I remember when I first read the libretto to Gilbert and Sullivan’s Ruddigore. I was familiar with the “Big 3” Savoy operas–Pinafore, Pirates and The Mikado, but Ruddigore was the first of the others that caught my attention–probably because of the name and the fact it had ghosts in it. But as I read it, I was absolutely blown away by how good it was. This is hilarious, I thought. Why isn’t it as famous as the others?
I’ve always loved Ruddigore the most of all the operas from that point on. The picture-gallery coming to life and Sir Roderick’s chilling song, the gorgeous madrigal at the end of Act I, the “Matter trio”, the brilliant plot resolution which is so, so much cleverer than those in Mikado or Iolanthe.
But while I loved Ruddigore, I never saw or heard a production that quite matched how it looked and sounded in my head. There are lots of good ones, to be sure, but never one that lived up to what I always wanted the show to be.
To be precise, this performance by the Stanford Savoyards still isn’t exactly the Ruddigore of my dreams. It’s somehow better. These people are amazing.
Where to begin? The lady who plays Mad Margaret is incredible–she truly seems mad; without straying too far to the point where she becomes just pathetic. She somehow captures both the humor and the pathos of the role and balances them perfectly. Despard is absolutely splendid as a manipulative, but not wholly un-feeling bad Baronet. Richard Dauntless is excited and energetic without being over-the-top. The fellow who portrays Robin does a great job as the meek-but-moral farmer, who is, I think, the greatest of all Gilbert’s heroes. Sir Roderick is properly confident and threatening as the leader of the ghosts, and in his second scene, seems extremely fond of his old love, Dame Hannah, who is also terrific.
They are all perfect; exactly as I pictured the characters in my mind.
And then you’ve got Rose Maybud. She is better than I imagined. The actress transforms Gilbert’s two-dimensional caricature into a still very funny, but also very human and sympathetic woman. I wouldn’t have thought it was possible to so completely alter the character while still remaining completely faithful to the script, but somehow she did it.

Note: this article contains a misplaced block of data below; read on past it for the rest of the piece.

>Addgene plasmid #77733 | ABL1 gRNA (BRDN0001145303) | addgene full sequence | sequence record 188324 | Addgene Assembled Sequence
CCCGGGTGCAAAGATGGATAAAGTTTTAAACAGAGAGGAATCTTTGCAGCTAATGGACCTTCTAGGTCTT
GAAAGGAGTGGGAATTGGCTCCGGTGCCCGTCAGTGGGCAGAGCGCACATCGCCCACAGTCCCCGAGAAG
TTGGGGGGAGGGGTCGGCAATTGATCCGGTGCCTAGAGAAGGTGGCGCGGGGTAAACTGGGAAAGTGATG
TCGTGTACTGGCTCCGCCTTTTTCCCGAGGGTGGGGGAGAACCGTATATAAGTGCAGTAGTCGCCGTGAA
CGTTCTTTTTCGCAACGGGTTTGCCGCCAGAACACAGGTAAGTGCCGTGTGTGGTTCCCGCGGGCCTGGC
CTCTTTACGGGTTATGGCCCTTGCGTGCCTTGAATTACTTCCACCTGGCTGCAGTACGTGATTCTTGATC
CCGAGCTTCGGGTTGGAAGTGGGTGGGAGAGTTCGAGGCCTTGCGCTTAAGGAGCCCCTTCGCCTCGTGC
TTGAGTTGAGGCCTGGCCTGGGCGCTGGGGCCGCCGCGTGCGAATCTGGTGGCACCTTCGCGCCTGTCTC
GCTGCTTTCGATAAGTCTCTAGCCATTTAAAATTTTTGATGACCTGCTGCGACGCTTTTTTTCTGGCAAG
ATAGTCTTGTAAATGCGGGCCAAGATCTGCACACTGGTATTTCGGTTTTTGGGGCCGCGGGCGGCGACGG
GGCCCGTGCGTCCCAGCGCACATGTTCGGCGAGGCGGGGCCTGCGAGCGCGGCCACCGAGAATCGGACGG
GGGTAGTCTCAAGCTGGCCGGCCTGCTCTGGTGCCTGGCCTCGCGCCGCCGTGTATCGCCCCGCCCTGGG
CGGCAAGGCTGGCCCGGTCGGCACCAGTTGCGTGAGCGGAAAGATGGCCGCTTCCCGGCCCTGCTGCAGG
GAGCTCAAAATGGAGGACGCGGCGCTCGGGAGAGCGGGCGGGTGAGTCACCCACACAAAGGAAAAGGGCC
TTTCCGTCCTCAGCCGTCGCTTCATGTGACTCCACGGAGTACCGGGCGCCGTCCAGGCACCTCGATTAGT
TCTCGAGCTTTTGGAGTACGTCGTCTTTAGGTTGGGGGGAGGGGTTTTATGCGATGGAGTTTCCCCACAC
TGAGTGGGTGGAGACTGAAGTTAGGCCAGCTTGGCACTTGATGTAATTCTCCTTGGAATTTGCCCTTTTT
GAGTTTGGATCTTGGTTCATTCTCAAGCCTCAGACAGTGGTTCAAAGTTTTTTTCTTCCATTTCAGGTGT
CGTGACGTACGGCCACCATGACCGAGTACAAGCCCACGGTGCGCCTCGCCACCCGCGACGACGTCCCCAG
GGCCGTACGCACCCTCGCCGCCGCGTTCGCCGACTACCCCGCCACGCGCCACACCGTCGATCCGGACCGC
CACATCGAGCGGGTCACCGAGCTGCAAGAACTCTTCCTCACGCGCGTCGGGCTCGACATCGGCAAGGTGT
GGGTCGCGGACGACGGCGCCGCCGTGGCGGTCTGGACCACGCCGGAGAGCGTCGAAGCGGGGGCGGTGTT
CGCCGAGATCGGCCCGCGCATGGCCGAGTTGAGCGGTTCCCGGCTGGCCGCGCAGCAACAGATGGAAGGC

You’ll notice I haven’t mentioned the music. That’s because I’m not musically savvy enough to really talk about it, but I know what I like, and I love the way they handle the score here.
There are so, so many moments I could point to as examples of why this is a triumph of theatrical magic 125 years in the making. Watching the whole thing is really the only way to grasp it, but if I had to pick one scene, it would probably be in the Act 1 finale, at about the 1:21:10 mark, when Robin is trying to hand Rose the veil that she dropped at the revelation Robin is the bad Baronet of Ruddigore, and she refuses it.
It’s a funny set-up–the woman who defines her whole life by a book of etiquette is breaking up with the man who has just been revealed to be rightful legal holder of the accursed title of that requires him to commit a crime a day–except on bank holidays. It’s absurd and ridiculous and funny. But you know what else? There’s some real sadness in that scene–I automatically feel sorry for Rose and Robin, even though it’s all silly, and I know it’s all going to end happily anyway.
Sentiment and silliness. Horror and humor. Love and legalese. All these elements are mixed perfectly by the performers, into a unique blend.
That, my friends, is what the Gilbert and Sullivan operettas are all about.